Explore UAB

Community Eye Care (CEC) is celebrating its 50th anniversary of providing vision screenings and comprehensive eyecare to communities. This year, the UAB School of Optometry (UABSO) is recognizing those who have helped CEC provide vision services to underserved and underrepresented communities as faculty, staff or as a student. With this in mind, meet former resident Mark Ortiz, OD. 

Ortiz’s involvement with his childhood church helped to create a strong desire to volunteer and serve others. After completing his doctorate at The Ohio State College of Optometry, Ortiz moved to Birmingham in 2017 to complete his residency training in family practice optometry at UABSO. This background created the foundation for how he practices today. Ortiz currently practices at Georgia Vision Institute in Carrollton, GA.

Describe your past or present involvement with CEC.

I was first introduced to CEC by Dr. Janene Sims when I came to UAB. CEC has provided me with multiple avenues to serve during my career, such as the Western Health Center, PATH clinic, service clinics throughout the Black Belt region and multiple health screenings throughout Alabama. CEC also allowed me to contribute to programs such as the Gift of Sight and Remote Area Medical, a nonprofit that provides comprehensive care to those in need.  

One of the biggest lessons I have learned from CEC is to adapt. You can turn almost anywhere into an exam lane with enough creativity! I have seen patients in schools, basements, hallways, churches and gymnasiums. One day, you may work with elementary students, and then you may be in a senior center. With CEC, you never know what a new day may bring.   

Why are you passionate about serving underserved communities?

In my mid-twenties, I was diagnosed with stage three testicular cancer. After months of chemotherapy and multiple surgeries, I vividly remember the struggles of my day-to-day life. I went from being able to run a sub-three-hour marathon to barely being able to walk up a flight of stairs. Even though most people would view this as a mountain to overcome, and it was a challenge, I never felt more blessed. The love and support I felt from friends and family helped fuel me to overcome the obstacles put in front of me.   

Going through such a personal struggle gave me a sense of empathy and a passion to help others. One of the things that draws me to serve is the gratitude I receive from helping those in need. As someone who has needed support, how could I not want to give back to others in similar situations?  

How do you believe CEC has impacted underserved communities?

Without a doubt, CEC has made a tremendous impact throughout Alabama. Low-vision patients are disadvantaged in providing for themselves, their families, and their communities without proper healthcare and services. Everyday tasks become a struggle. Simply providing glasses to those in need can impact a patient’s overall quality of life.   

Not only do we strive to help patients see, but also to keep them seeing well throughout their lifetime. Routine eye care is invaluable in the preservation of vision. Without a comprehensive eye exam, many individuals are unaware of their underlying ocular diseases. CEC helps to diagnose conditions such as cataracts, which cause preventable blindness in the community. Conditions such as glaucoma or macular degeneration, diseases that permanently damage vision, are routinely diagnosed and managed via CEC.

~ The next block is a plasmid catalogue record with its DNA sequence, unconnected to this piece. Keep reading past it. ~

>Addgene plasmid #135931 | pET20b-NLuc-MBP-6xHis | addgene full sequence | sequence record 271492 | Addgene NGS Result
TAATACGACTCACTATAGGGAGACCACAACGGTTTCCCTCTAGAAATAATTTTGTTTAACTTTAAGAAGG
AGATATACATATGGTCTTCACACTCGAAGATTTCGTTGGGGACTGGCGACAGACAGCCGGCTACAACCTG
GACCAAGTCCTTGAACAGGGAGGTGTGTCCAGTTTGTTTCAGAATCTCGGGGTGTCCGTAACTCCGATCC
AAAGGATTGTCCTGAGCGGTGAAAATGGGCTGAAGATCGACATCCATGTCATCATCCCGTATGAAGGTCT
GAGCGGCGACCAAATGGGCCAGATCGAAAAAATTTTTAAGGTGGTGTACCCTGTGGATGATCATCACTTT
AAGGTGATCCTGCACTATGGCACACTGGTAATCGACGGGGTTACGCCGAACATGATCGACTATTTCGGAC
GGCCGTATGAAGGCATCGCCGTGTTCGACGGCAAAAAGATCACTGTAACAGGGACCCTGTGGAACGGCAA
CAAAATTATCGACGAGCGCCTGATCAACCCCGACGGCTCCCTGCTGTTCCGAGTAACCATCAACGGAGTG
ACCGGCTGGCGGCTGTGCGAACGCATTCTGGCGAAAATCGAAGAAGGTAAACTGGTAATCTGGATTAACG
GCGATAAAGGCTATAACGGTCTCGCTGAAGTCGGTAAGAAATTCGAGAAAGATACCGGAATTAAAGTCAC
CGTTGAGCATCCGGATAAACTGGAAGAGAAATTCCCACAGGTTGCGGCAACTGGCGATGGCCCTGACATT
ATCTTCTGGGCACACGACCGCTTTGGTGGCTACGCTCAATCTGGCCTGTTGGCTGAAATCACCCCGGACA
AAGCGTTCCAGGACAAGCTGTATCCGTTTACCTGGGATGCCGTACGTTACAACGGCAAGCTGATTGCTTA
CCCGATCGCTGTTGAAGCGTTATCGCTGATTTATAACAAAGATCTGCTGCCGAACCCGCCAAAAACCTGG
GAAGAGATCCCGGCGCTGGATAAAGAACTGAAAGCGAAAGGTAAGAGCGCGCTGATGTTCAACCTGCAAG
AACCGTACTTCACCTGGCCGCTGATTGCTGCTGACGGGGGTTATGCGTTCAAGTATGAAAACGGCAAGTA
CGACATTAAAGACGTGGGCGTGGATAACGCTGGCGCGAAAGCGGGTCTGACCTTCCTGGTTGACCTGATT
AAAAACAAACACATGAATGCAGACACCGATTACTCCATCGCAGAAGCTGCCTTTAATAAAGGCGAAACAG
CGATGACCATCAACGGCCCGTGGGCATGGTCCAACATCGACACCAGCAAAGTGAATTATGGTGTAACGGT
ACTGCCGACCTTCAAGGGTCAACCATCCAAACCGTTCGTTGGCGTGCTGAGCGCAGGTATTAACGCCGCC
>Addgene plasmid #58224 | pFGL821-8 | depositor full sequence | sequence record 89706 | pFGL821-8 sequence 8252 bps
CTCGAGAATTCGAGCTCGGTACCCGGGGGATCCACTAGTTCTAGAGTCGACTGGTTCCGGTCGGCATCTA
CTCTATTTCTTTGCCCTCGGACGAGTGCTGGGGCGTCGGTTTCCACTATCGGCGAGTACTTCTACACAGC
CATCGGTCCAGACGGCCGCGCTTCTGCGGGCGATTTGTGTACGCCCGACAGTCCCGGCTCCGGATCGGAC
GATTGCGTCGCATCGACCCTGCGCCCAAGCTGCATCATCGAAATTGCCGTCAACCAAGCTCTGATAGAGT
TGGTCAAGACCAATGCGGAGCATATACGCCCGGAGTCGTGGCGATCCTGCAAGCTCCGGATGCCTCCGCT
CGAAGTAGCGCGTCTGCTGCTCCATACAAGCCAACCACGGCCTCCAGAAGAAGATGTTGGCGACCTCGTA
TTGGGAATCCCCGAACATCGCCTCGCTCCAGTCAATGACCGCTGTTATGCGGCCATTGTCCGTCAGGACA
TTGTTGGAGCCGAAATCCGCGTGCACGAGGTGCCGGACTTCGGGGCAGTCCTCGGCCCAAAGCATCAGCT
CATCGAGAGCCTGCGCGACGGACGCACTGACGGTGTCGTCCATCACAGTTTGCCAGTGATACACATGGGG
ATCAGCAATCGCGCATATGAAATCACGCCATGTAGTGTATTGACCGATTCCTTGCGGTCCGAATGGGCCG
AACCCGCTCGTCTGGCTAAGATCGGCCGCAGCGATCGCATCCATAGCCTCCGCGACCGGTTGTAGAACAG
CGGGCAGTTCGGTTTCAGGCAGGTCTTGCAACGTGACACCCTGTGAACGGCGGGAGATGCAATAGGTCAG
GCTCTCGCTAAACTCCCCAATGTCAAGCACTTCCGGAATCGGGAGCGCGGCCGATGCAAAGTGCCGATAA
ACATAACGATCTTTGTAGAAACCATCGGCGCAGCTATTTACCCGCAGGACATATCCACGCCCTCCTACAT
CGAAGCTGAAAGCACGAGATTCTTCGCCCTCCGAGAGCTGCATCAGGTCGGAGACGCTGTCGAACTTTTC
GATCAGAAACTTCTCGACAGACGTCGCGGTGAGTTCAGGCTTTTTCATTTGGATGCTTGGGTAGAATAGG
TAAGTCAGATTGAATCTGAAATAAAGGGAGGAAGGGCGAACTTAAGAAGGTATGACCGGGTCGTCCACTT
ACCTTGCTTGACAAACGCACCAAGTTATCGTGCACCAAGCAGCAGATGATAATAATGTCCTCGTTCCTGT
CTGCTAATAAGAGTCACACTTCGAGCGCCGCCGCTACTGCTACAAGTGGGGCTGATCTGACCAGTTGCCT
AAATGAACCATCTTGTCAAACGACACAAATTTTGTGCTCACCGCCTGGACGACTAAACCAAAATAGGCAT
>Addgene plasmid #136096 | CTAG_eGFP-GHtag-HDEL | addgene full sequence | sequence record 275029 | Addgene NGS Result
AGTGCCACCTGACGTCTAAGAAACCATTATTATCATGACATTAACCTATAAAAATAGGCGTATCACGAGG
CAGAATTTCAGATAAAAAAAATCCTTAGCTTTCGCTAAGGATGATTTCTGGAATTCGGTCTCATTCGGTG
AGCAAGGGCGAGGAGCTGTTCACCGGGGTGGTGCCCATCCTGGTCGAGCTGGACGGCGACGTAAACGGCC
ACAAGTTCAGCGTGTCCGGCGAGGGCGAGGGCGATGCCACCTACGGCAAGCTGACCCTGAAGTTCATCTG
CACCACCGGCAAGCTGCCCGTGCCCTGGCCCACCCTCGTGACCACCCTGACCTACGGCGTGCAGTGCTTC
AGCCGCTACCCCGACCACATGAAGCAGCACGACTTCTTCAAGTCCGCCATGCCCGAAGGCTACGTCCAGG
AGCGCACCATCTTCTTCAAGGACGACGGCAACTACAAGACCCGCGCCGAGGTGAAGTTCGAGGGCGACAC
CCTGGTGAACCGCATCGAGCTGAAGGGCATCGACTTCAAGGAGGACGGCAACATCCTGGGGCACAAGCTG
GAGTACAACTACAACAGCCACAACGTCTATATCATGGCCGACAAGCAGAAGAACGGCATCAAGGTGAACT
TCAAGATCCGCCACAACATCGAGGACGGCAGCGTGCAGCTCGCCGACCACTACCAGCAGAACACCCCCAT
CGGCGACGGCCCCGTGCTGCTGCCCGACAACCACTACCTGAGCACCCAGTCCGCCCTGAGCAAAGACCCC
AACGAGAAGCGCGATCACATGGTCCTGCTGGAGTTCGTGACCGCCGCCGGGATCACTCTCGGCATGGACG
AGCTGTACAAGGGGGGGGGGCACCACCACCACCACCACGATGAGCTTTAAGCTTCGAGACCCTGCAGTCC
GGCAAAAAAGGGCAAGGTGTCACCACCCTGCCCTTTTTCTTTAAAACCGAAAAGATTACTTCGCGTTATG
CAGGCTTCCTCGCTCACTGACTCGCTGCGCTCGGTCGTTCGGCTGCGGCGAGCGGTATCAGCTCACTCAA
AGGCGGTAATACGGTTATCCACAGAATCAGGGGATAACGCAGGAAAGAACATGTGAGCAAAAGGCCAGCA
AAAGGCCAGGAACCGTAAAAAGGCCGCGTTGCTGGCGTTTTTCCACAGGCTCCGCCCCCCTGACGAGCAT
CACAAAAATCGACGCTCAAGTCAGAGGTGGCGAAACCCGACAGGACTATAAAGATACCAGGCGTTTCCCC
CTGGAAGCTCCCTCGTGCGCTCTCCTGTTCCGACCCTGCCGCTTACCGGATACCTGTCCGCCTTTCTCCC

Another positive aspect of CEC is educating patients about their overall systemic health. The average person does not realize how intertwined their eyes are with the rest of their body. Through CEC, I have detected undiagnosed strokes, autoimmune diseases and tumors. People are often surprised to learn that their diabetes, thyroid disease or tobacco use can directly impact their eyes. By educating patients, we not only provide eye care but also help coordinate comprehensive care.     

What is your most memorable CEC experience? Why?

One thing people often notice about my wardrobe is that I am a sucker for a fun pair of socks. I have one pair, given to me by my most memorable patient, that puts a smile on my face every time I wear them.   

Over the course of my time working with CEC, I have diagnosed multiple patients with glaucoma. When evaluating one woman, it appeared that the disease was likely traumatic in origin. After asking her if she knew what may have caused the injury, she disclosed her recent domestic abuse struggles and her fight to lead a new life in a safe situation.   

One of the things I love most about optometry is the ability to form relationships with patients. With this woman, in particular, being able to acknowledge her situation started her on a path towards healing. Over my time treating her, I was able to help with her glaucoma, and I also witnessed her persevere through her struggles and begin to thrive.   

This patient is one of many I was able to form great personal relationships with due to CEC. So many of these patients require a lending hand, access to resources and an open heart. Providing this for so many patients through CEC taught me to strive toward always being there for those in need.     

How has working with CEC impacted your life?

Something that I feel very strongly about is promoting a willingness to serve. CEC not only needs providers to give exams but also requires volunteers to coordinate patients, provide transportation, help with equipment and everything in between. During these programs, I have done everything from sweeping floors to serving sandwiches, not just asking which is better "one or two." Everyone is essential, and it helps put the "community" in Community Eye Care. An open heart to serve is something I hope to pass down to my patients, colleagues and my future son.